The rich history of modernist architecture in the Hampton’s is jeopardized by too many development spec houses

This past weekend I had the chance to show a friend, who hadn’t been here in 20 years, what the Hampton’s, so beautiful this time of year, looks like now. He had read a lot about the massive development taking place.  Being an architecture buff, he wanted to see again some of the iconic houses, like the reknowned Charles Gwathmey house, designed in 1966, in Amagansett. It’s a seminal work, always referred to when discussing modernism in the Hampton’s. Gwathmey along with Michael Graves and Richard Meier dominated modern American architecture in the 1960s and ’70s. Then there are modernist houses out east such as one (by the also revered) late Norman Jaffe, built in 1977, featuring massive sloping walls of stone and glass. Sadly, after 20 years designing houses in the area, few of Jaffe’s works remain in original condition.  However,  this Jaffe home, perhaps the only to have survived intact, is in East Hampton.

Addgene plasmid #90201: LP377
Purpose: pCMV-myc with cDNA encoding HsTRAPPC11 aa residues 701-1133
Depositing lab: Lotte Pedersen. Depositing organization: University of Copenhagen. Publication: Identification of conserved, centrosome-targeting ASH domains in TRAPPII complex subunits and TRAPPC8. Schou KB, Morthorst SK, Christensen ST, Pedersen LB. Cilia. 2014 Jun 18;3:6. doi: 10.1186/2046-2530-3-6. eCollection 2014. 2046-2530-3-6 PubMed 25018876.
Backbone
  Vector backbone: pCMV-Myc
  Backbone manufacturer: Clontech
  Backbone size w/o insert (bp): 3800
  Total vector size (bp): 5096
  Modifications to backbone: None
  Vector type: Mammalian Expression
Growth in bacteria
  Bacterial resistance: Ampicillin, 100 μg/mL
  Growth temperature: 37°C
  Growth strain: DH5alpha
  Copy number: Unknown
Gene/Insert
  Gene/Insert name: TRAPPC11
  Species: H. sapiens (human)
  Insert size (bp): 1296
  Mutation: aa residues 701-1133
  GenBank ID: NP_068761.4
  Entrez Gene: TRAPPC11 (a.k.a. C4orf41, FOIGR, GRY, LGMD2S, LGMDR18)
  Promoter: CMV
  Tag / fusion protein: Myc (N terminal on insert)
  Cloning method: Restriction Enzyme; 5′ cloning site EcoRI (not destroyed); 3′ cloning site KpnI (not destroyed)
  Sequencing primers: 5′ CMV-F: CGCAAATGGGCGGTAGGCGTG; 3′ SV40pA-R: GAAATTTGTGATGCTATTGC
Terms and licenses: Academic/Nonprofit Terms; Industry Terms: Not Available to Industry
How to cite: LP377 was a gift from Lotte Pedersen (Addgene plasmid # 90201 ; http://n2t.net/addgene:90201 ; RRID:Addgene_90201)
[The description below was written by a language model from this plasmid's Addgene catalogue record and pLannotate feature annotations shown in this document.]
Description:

There are some wonderful architects working out east today, (see my website architecture page for some examples). Unfortunately however, the Hampton’s is now being over developed, with houses that aren’t part of the vernacular. It’s changing the landscape dramatically, and my friend was stunned to see the change and how the area is a haven for developer spec houses.

The New York Times recently delved into this subject, and I was quoted, along with the esteemed architecture critic and author, Paul Goldberger.

“I’m concerned that the Farrellization of the Hamptons and the suburbanization of the Hamptons are linked,” said Donna Paul, a Sag Harbor resident and owner of Designer Previews, a company that matches architects and designers with clients seeking to build custom homes. “These are houses being punched out in record time, and that will make the tone and feeling of the Hamptons more generic.”

Paul Goldberger, a Pulitzer Prize-winning architecture critic who has written extensively about the Hamptons, said Mr. Farrell’s company had spawned a host of imitators matching his architectural look, if not his company’s quality. “If I see one more shiny new gambrel roof, shingled house I’ll scream,” Mr. Goldberger said. “It’s become a hopeless cliché, almost a blight.”


Charles Gwathmey’s modernist architecture.

An interior shot of one of Charles Gwathmey’s modernist, now iconic Hampton’s houses.

A Norman Jaffe modernist house built with a sloping wall of glass and stone.